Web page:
Five years ago, when he was 15-years-old, Jerryon Stevens sat in juvenile court facing his first two felony charges for allegedly selling heroin near his Humboldt Park home. Joining Stevens in court that day were his grandmother and a reporter who would later write a 5,000-word feature for Chicago Magazine titled, “Can Jerryon Stevens Be Saved?“
On Thursday, Jerryon Stevens — now 21-years-old and fresh off parole for two gun cases — was charged with first-degree murder.
The Chicago Magazine piece told a story that’s all too familiar for many Chicagoans. Drugs. Guns. No positive father figure.
Stevens’ grandmother did her level best to convince him to take a path different from one that led at least 20 other men in her life to wind up in prison or be shot dead. His grandmother remembered how a younger Stevens was a straight-A student, conversant in Spanish and sign language.
“He so hardheaded, I don’t know what it’s going to take for him to change. I really don’t,” Stevens’ mother told the reporter.
At one point, Stevens took the reporter on a walking tour of his neighborhood — a tour that took them within steps of the spot where he would allegedly help kill a man five years later.
“We turn onto Chicago Avenue, the main drag and the site of an ongoing turf war between several West Side gangs, including the Ts (short for Traveling Vice Lords), with whom Jerryon claims to be affiliated, and the Royals (short for Simon City Royals), rumored to be responsible for a handful of shootings in the past few months.”
Stevens’ appearance has changed since he was profiled at age 15. In the usual ways that come with growing up. And other ways — like the tattoos on his face and neck.
On Thursday, a Cook County prosecutor said it was an ongoing feud between the Traveling Vice Lords and another gang, the Conservative Vice Lords, that sparked the killing Stevens is now charged with.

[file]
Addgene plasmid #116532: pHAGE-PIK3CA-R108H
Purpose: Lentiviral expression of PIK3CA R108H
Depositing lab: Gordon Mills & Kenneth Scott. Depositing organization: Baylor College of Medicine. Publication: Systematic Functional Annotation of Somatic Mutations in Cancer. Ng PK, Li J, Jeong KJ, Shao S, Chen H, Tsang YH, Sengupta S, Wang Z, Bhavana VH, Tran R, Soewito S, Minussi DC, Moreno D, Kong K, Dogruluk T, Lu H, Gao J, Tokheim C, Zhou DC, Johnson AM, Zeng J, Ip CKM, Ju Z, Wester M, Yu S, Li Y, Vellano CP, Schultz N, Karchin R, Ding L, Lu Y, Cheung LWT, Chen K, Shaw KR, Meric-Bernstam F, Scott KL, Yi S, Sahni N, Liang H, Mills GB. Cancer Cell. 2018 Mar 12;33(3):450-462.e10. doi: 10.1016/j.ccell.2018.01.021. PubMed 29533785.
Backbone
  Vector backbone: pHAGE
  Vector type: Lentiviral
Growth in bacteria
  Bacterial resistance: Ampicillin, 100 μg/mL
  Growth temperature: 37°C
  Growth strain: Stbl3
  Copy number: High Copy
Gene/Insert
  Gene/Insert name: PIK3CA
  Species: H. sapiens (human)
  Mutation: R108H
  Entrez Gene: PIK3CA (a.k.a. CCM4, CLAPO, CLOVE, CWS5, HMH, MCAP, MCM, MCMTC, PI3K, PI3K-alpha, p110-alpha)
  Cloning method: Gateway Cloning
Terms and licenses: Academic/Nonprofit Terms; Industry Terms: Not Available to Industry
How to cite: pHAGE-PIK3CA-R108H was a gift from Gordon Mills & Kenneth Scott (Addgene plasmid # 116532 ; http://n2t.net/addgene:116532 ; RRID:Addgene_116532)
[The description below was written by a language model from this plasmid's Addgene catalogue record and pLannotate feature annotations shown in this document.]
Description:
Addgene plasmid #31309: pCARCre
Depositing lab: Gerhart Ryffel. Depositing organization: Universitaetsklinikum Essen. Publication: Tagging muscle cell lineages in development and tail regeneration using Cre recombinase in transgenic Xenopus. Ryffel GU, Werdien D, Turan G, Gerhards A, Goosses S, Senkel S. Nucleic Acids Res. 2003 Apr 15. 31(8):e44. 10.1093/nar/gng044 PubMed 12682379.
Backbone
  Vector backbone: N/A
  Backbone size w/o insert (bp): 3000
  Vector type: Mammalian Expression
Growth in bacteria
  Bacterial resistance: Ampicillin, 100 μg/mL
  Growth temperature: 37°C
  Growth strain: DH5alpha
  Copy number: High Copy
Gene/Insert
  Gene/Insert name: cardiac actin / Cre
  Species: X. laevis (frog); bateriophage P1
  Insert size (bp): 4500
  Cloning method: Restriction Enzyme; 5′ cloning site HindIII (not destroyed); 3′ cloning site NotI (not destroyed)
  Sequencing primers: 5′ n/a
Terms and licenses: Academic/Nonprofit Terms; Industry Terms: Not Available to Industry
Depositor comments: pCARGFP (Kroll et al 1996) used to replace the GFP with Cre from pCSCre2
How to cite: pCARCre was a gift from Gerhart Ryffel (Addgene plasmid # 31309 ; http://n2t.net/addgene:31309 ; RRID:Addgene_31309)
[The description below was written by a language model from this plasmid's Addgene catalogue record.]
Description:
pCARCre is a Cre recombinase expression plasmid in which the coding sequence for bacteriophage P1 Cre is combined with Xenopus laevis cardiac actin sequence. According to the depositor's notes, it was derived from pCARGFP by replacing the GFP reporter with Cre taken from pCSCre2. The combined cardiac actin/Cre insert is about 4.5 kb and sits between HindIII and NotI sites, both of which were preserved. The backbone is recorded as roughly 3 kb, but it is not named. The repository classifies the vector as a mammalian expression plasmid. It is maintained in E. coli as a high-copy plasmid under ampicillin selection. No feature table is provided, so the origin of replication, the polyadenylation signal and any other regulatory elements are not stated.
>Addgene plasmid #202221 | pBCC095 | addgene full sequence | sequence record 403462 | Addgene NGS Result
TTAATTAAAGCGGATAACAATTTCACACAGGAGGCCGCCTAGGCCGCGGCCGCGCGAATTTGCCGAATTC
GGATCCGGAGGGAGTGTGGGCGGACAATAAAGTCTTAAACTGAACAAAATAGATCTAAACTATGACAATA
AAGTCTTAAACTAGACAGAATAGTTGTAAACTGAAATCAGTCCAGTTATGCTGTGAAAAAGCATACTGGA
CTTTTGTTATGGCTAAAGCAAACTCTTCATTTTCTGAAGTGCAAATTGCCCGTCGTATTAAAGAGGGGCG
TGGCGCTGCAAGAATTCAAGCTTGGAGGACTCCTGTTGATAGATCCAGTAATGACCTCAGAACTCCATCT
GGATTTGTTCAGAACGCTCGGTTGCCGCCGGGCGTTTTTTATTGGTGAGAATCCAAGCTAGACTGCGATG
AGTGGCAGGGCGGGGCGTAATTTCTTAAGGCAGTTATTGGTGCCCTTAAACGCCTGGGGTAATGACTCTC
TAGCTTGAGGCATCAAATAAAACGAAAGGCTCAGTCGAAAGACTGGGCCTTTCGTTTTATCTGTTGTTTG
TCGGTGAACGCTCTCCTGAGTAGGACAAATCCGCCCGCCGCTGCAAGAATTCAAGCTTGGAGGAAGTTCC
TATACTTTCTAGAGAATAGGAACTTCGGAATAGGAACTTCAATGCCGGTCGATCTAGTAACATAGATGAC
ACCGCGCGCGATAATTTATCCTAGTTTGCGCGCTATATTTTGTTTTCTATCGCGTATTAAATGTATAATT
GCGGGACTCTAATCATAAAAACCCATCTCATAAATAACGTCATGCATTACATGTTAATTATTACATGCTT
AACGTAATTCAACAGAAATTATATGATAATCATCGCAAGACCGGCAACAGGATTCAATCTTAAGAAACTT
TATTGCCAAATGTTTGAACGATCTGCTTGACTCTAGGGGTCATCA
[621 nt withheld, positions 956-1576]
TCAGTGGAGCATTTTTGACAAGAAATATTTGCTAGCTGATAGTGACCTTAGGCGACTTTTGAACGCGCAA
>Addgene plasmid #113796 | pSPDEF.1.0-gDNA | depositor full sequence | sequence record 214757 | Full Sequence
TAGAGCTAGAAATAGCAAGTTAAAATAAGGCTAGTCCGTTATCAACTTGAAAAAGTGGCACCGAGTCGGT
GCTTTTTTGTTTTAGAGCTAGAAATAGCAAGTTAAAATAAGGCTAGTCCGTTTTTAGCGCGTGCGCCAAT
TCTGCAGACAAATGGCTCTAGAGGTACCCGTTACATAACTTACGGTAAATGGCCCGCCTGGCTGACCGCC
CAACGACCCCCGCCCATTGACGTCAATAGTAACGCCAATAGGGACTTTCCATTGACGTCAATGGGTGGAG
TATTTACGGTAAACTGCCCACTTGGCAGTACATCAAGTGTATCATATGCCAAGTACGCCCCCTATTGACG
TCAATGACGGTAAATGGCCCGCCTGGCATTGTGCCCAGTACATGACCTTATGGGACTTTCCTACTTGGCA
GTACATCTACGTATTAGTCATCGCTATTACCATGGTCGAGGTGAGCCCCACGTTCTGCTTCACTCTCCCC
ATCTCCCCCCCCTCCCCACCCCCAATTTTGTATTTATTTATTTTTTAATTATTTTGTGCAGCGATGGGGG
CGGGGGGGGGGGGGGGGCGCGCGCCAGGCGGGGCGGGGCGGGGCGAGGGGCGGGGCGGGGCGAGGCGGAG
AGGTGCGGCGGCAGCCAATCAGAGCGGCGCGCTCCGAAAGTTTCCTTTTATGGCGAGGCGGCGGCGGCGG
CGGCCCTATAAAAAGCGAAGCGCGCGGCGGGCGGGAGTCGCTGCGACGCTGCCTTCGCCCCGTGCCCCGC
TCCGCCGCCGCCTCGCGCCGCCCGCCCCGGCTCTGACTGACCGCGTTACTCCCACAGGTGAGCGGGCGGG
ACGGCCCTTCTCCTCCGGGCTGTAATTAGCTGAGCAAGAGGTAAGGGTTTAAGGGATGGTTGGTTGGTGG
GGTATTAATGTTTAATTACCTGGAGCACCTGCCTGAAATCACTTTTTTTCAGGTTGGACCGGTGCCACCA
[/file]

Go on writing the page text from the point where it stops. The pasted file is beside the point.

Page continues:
Surveillance video shows Stevens driving a stolen red Honda that two gunmen jumped out of to shoot and kill Jim Courtney-Clarks, 20, on the afternoon of December 22, Assistant State’s Attorney Kevin Deboni said.
Stevens and one of the suspected gunmen were pulled over by cops for an “investigatory stop” on the day after the shooting. Data from Stevens’ phone, which police seized during the stop, shows he was in the area of the murder when it unfolded, Deboni said.
Stevens recently completed parole for two separate felony gun cases. He received 15-months in one case and a year in the other. Earlier this month, Stevens was slapped with another felony drug charge.
His private attorney, Herschel Rush, argued that there is no physical evidence linking Stevens to the murder. Stevens has a one-year-old daughter and works two full-time jobs, including one at a boutique Stevens’ family owns, Rush said.
But Judge Mary Marubio cited video evidence and the apparent coordination that went into the attack as she ordered Stevens held without bail.
The two gunmen who fired the shots that killed Courtney-Clarks remain at large.